While Singapore’s finance minister Tharman Shanmugaratnam publicly applauded the proposed Trans-Pacific Partnership between Asian countries and the U.S., Australia, Canada, New Zealand and Mexico as an accord that would boost trade, investment and job creation in all countries involved, this week 151 Democratic members of the House of Representatives sent a letter to President Obama laying out their concerns about the TPP. These include a lack of consultation during TPP negotiations and the fast-tracking of such a wide-ranging agreement.

The Communications Workers of America (CWA) supported this uprising against the notion of bringing the agreement before the Congress for an up-or-down vote without opportunities for amendment. The CWA believes the agreement as it stands would be detrimental to manufacturing and service sector jobs, workers’ rights, wages, environmental regulation, food safety, health care, consumer protections and government procurement policies. These concerns are tied to a lack of transparency throughout the accord’s negotiation process.

“Some 600 corporate advisors have access to the secret draft texts, but the public, many members of Congress, journalists, unions, environmental and public health groups and others have been excluded,” The CWA said in its statement.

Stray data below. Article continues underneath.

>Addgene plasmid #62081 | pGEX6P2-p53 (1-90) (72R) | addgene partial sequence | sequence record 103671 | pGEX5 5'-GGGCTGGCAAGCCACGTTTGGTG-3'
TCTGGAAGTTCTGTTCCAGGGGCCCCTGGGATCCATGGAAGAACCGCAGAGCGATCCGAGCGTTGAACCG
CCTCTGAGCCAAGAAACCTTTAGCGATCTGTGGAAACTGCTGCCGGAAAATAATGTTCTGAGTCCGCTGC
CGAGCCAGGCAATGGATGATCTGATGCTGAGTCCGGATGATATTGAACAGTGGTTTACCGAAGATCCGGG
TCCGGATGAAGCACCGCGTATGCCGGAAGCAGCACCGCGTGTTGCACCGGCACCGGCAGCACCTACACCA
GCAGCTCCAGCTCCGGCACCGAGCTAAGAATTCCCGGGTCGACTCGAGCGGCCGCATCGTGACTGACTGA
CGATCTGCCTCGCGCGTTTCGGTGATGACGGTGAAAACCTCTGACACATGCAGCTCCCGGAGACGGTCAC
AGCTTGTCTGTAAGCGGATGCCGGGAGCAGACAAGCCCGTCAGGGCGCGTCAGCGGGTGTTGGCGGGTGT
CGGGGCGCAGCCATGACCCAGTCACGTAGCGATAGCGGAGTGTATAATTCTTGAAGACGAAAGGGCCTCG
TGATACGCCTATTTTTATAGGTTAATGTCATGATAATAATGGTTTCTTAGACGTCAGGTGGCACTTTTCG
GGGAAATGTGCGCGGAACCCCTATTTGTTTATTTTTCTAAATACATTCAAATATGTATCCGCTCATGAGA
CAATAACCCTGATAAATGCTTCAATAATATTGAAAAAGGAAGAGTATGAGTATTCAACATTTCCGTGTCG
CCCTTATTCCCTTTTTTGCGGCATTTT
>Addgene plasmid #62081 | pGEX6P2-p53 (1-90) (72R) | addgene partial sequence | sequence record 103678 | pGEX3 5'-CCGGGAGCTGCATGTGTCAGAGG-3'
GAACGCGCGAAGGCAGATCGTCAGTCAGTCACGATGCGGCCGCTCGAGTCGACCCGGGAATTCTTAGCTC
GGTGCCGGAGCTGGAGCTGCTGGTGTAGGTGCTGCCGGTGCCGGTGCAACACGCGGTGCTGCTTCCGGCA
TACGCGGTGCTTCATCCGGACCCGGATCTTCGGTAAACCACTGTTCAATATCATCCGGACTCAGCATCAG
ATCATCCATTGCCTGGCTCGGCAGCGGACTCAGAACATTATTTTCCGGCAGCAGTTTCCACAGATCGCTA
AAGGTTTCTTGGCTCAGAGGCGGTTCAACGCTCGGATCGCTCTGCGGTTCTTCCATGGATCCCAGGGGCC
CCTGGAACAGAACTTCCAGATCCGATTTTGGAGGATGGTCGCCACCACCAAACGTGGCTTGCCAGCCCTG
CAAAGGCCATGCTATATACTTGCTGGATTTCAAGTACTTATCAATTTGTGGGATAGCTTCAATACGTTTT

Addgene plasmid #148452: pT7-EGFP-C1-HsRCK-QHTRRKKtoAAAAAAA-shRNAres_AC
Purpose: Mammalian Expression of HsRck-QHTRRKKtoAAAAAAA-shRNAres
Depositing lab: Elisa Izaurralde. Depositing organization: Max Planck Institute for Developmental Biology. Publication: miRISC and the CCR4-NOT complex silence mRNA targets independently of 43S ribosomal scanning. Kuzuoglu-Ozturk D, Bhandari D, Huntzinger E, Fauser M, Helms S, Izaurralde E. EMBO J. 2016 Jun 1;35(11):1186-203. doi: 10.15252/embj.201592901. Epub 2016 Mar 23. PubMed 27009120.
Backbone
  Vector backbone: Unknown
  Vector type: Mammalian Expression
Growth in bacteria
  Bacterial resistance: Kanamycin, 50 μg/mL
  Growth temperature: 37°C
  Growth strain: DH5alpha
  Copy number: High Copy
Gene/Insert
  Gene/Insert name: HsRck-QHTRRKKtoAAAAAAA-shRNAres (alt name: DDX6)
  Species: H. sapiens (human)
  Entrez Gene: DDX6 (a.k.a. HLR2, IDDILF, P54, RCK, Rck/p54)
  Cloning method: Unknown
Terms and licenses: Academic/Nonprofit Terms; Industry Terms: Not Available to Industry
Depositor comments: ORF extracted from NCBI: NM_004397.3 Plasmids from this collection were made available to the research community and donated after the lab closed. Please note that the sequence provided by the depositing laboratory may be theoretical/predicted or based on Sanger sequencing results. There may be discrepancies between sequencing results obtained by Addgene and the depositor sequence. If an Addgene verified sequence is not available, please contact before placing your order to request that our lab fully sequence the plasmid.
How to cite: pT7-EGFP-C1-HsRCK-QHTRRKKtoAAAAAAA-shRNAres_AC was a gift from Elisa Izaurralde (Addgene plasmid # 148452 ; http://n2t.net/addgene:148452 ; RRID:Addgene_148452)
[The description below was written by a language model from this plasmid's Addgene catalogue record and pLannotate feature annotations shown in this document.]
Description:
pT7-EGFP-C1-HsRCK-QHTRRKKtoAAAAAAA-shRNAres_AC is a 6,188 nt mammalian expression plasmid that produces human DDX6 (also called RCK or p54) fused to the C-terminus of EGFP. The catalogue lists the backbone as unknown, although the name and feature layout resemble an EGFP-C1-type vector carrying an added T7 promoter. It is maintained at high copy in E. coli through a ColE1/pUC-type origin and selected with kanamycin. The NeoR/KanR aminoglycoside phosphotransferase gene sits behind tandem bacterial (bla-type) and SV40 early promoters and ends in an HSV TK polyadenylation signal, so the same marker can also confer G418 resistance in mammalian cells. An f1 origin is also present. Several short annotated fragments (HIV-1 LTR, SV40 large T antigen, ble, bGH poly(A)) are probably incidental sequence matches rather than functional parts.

“Our 20 years of experience in trade deals, going back to North American Free Trade Agreement, has proven that  we lose far more jobs than we gain, and that our pay and benefits are pushed down with global competition as the excuse,” added CWA President Larry Cohen. “We must pursue economic and trade policies that are best for American workers – not multinational corporations.”

In their letter to the president, House Democrats vowed to oppose fast track.

“Twentieth Century ‘Fast Track’ is simply not appropriate for 21st Century agreements and must be replaced,” the letter said. “The United States cannot afford another trade agreement that replicates the mistakes of the past. We can and must do better.”

Meanwhile, in advance of the TPP Chief Negotiators summit in Salt Lake City, Utah, November 19-24, WikiLeaks released negotiated draft text for the TPP’s Intellectual Property Rights Chapter. It includes subsections relating to patents (who may produce goods or drugs), copyright (who may transmit information), trademarks (who may describe information or goods as authentic) and industrial design.

The TPP’s opponents claim that only three individuals in each TPP nation have access to the full text of the agreement, while 600 “trade advisers,” which they deem as lobbyists guarding the interests of large U.S. corporations such as Chevron, Halliburton, Monsanto and Walmart, have been granted access to crucial sections of the treaty text.

Opponents also worry that the Obama administration is preparing to fast-track the TPP treaty to keep Congress from discussing or amending any parts of the treaty. Numerous TPP heads of state and senior government figures, including President Obama, have declared their intention to sign and ratify the TPP before the end of 2013.